Apple in the hotel room
The first part of the project revolved around the deployment of the second generation Apple TVs in hotel rooms. The customer wanted the guests to be able use them to access hotel music library. The idea was to use a Mac with iTunes and Home Sharing feature. During the first testing, it turned out that after connecting the fifth device, we encountered an undocumented artificial limit. It was not possible to provide more than five concurrent streams. But I got an idea …
What if iTunes ran multiple times on a Mac and each connected to 4-5 specific Apple TVs? Instances of iTunes will run under their own user and will use a different Apple ID. The result was that the first user logged in automatically when the Mac started. This was followed by scripted automation, which logged in 10+ user accounts using Fast User Switching and launched iTunes in each.
The disadvantage was the minimal ability to centrally manage Apple TVs. We had to set them all up manually. Later I was at least able to install Wi-Fi configuration profiles via USB and Apple Configurator 1.
The client decided to replace obsolete computers in hotel rooms with iPads. We ensured their configuration and quick return to the default state using Apple Configurator 1 and later Apple Configurator 2. To a limited extent, remote administration was also provided thanks to Profile Manager MDM.
Integrations usually began with a scenario where a manager or boss enthusiastic about the iPhone bought his first Mac. Obstacles in the form of Active Directory and Wi-Fi with WPA2 Enterprise authentication stood in the way of its subsequent use at work. Their IT staff refused to do anything about it so customer asked us how to do it.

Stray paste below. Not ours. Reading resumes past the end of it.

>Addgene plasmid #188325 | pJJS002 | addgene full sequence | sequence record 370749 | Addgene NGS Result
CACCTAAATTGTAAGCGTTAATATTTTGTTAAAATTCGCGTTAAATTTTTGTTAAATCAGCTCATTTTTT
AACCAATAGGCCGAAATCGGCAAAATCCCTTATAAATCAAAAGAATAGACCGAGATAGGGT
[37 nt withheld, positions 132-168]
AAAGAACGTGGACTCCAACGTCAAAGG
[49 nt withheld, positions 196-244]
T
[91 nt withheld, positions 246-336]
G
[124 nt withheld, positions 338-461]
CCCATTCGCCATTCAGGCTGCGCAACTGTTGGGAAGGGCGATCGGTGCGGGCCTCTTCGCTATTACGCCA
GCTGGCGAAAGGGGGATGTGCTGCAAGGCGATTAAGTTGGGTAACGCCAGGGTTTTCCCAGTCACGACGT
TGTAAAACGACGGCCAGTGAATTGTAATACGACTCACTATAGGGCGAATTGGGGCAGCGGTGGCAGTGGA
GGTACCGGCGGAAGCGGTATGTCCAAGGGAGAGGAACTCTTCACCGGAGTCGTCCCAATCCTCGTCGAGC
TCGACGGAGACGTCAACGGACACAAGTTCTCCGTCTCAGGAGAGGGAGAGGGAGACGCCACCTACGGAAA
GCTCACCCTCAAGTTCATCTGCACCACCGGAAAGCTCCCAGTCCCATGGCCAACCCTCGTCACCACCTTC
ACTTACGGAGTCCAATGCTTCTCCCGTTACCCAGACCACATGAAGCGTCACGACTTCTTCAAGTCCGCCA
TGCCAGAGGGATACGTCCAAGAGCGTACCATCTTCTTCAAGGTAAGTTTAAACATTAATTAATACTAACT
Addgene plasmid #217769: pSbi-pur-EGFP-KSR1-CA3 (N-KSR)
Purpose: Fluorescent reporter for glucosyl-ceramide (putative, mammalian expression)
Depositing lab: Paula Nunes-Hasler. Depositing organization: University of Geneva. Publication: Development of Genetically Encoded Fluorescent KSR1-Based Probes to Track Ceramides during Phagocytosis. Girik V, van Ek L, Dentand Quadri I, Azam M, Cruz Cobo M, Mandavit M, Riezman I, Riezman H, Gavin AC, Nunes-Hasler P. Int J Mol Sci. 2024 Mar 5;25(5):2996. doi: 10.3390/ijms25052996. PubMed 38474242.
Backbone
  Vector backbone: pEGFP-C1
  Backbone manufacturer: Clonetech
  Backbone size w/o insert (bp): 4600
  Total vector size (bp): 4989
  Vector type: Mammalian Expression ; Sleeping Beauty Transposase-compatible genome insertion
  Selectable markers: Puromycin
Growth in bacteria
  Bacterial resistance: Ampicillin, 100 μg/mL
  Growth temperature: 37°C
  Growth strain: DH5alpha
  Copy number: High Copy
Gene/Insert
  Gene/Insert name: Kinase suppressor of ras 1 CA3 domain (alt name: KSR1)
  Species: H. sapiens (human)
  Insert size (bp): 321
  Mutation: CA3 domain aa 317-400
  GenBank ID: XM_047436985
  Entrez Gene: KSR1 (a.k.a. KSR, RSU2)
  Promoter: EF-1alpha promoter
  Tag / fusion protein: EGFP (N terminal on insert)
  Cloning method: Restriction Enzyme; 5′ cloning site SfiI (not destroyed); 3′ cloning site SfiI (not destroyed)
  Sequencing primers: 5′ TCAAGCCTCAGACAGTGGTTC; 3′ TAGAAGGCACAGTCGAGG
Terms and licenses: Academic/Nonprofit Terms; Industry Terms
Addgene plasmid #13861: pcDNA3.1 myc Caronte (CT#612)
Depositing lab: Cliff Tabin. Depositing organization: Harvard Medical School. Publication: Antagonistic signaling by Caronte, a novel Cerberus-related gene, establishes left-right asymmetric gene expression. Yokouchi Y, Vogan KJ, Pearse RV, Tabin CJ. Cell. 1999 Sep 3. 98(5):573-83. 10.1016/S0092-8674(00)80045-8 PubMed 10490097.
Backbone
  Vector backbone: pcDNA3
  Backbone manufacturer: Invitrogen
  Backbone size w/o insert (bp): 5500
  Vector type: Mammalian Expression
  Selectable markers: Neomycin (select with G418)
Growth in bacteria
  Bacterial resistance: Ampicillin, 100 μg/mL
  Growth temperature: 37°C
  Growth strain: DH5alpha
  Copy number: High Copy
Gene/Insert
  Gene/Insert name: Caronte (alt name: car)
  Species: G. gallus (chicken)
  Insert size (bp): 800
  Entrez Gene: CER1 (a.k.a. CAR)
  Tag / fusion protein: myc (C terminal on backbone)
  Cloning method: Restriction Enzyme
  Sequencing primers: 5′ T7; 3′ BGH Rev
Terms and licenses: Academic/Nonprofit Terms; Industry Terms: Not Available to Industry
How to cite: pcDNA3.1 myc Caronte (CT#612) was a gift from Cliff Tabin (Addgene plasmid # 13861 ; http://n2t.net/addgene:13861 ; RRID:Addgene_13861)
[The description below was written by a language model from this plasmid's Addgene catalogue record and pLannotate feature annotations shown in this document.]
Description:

Thanks to my know-how, we were able to help clients connect unmanaged Macs to an Active Directory domain and configure a connection to a corporate Wi-Fi or VPN.
Working in Qstore
Before I started working for corporate customers, I worked for over two years in Prague’s Apple Premium Reseller Qstore stores.
A more interesting part of the work included communication with (potential) customers. First find out what their needs are, and then suggest possible solutions. Ideally one that involved selling something. I also provided technical support in the store and sometimes even in customer’s home to set up a home network. From time to time we held a small training course where I taught customers to use one of Apple’s products (mostly software).
In addition to the perfect knowledge of Apple products I had before, working in the store improved my communication skills and strengthened patience with the user.